Saturday 7 November 2015

The Witch Hunters, by Steve Lyons (BBC Novel)

The Witch Hunters was one of the original line of BBC Past Doctor novels, but was recently released in a series of reprints. Unlike the majority of Doctor Who novels, it is a pure historical; the only Sci-Fi elements being those relating to the regular cast.

This novel is about the famous witch trials that occurred in Salem in late 17th century America. It is open about its inspiration, referencing Arthur Miller's Crucible several times. While Steve Lyons has clearly put in a lot of research, as a theology graduate, I winced at some of his mistakes about Puritan theology. The characters refer quite frequently to Purgatory. The people of Salem would most definitely have abhorred the 'Popish' doctrine of Purgatory. He also has Rebecca Nurse believing she is damned as a result of her excommunication. That is not how the Puritans understood excommunication. While Rebecca Nurse would hardly have been happy at the disgrace of excommunication, she would not have believed that the minister had the infallible power to consign her to hell. I also thought it was a bit odd that the Ian and Barbara had not attended church meetings in Salem until the outbreak of the witch trials. There is no way that they would have been able to absent themselves for months in a community in which non-attendance was punishable by law.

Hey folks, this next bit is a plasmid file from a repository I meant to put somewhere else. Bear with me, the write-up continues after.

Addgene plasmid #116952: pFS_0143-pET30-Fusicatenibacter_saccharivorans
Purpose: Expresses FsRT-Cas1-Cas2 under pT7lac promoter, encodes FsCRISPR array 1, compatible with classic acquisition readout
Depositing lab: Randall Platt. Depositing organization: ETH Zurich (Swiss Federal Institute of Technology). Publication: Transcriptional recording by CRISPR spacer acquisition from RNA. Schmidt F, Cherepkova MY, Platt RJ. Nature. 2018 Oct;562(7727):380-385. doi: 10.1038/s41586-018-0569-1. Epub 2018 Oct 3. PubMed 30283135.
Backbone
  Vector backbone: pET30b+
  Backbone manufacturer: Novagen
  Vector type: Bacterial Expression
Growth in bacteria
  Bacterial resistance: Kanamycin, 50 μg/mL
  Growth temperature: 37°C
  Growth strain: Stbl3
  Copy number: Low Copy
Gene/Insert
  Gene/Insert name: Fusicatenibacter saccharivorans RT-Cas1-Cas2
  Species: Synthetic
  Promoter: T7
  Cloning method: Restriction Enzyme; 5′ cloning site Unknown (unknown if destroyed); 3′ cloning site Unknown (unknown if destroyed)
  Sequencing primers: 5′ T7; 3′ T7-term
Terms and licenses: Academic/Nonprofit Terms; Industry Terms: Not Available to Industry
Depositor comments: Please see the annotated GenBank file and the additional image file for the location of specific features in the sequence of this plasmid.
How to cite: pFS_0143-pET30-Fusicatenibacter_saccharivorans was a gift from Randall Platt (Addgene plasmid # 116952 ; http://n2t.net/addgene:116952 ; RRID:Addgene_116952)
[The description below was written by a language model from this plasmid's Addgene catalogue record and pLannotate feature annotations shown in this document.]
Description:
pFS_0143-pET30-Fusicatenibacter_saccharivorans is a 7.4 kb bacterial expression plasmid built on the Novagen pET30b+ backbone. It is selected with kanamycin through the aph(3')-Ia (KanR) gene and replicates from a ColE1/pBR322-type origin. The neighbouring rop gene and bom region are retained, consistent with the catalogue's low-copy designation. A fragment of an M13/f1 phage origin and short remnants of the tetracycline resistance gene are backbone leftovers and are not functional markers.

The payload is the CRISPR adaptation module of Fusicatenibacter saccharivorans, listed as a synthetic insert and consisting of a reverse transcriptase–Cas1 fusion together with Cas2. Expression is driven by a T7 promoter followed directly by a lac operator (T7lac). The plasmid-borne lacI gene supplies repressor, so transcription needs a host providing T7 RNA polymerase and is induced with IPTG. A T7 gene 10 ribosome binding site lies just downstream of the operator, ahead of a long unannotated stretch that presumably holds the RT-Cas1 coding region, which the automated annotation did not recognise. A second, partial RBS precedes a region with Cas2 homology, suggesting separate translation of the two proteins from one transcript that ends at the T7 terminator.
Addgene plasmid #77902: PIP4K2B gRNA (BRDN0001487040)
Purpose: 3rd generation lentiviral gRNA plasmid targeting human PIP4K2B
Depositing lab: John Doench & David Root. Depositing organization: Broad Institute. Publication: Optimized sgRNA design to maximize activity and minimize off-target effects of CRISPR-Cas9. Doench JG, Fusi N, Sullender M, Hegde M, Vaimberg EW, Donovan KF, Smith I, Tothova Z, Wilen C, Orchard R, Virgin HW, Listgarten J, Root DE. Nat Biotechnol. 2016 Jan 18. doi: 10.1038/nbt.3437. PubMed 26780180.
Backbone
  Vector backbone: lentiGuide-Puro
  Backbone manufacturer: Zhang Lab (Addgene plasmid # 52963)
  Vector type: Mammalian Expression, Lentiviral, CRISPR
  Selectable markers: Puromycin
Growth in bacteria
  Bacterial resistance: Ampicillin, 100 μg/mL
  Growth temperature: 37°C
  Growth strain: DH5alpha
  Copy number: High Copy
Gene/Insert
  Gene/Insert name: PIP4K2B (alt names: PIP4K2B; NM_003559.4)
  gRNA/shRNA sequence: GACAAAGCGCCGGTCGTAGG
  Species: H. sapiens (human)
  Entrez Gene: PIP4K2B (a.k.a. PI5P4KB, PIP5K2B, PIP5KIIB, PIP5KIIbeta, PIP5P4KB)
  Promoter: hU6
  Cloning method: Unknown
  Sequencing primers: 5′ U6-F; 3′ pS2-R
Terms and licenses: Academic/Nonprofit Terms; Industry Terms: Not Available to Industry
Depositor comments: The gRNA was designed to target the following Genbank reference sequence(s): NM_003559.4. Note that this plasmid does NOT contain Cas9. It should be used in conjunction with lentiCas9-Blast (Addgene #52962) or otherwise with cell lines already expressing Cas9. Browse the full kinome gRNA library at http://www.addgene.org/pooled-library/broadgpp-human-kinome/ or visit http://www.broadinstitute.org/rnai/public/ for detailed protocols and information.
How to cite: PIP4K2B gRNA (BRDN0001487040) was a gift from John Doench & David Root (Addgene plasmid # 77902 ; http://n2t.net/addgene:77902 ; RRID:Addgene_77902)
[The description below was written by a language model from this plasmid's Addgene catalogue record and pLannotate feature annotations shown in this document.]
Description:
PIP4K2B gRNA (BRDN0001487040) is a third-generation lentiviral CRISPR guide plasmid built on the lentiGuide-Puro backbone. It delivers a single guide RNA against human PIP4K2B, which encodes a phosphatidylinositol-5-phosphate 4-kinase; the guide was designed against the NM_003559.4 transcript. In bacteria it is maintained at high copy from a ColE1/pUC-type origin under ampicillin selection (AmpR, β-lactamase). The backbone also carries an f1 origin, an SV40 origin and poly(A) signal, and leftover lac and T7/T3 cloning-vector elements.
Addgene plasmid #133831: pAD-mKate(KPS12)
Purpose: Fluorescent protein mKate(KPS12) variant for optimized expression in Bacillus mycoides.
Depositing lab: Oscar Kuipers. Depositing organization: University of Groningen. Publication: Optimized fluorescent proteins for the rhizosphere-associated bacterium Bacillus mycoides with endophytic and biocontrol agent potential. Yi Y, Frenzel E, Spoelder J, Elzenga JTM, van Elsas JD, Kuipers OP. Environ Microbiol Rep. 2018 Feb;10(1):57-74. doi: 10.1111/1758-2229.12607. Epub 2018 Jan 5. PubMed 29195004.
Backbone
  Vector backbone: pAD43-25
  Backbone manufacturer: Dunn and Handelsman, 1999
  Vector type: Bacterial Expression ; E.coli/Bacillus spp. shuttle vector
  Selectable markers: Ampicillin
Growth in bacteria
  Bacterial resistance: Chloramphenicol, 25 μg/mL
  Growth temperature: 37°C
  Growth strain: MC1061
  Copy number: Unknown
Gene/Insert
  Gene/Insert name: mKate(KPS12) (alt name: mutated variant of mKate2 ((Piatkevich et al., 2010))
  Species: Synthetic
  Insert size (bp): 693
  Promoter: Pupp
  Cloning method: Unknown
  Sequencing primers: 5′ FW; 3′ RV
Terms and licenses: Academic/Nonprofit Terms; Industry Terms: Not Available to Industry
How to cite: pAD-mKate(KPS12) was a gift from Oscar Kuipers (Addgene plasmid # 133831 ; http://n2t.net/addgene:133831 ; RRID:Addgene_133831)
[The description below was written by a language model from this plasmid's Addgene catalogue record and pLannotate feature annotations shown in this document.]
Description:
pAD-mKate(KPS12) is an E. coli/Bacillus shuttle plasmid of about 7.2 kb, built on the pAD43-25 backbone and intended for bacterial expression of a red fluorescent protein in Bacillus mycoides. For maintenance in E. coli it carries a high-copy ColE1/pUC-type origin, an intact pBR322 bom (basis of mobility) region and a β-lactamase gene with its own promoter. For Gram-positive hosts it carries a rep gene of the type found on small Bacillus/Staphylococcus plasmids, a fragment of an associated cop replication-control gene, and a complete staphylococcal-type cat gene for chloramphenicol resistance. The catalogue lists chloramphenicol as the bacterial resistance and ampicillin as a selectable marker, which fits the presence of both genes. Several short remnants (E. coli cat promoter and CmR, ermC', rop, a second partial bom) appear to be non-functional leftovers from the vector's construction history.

The Witch Hunters is very heavy on high emotional drama, perhaps a little too much so. It does feel like Lyons is trying too hard to get an emotional reaction. The scene with Dr. Who taking Rebecca Nurse to see the future and her own memorial reminded me a lot of Vincent and the Doctor, a similarly emotion-heavy story. This novel is unusual for a Lyons story in its lack of humour (The Final Sanction being another exception); he is possibly better at working with a more comic tone.

I'm one of Susan's few fans, so I liked the attention given to her in this novel. It made good use of her developing telepathic abilities, as seen in The Sensorites. I also very much appreciated the chance to see Susan interacting with other young people, which she did not get to do very much on screen. However, I am unsure that she would have been so ready to try to change history and in her feeble efforts, she does come across as a little bit daft.

The First Doctor in this novel is very reminiscent of the Seventh Doctor in the New Adventures. The idea of him preventing Rebecca Nurse from being pardoned and returning her to be executed is a bit grim. I very much liked the fact that we have the Doctor making a solo voyage in the TARDIS following the events of The Five Doctors. This creates a gap in continuity which allows such stories as the First Doctor's solo travels in the World Distributor annuals, his TV Comic adventures with John and Gillian and his contest with Fenric and subsequent travels with Zeleekah.

This is certainly not the best Doctor Who novel, but it is an interesting work from one of the finest writers to work in the expanded universe of Doctor Who.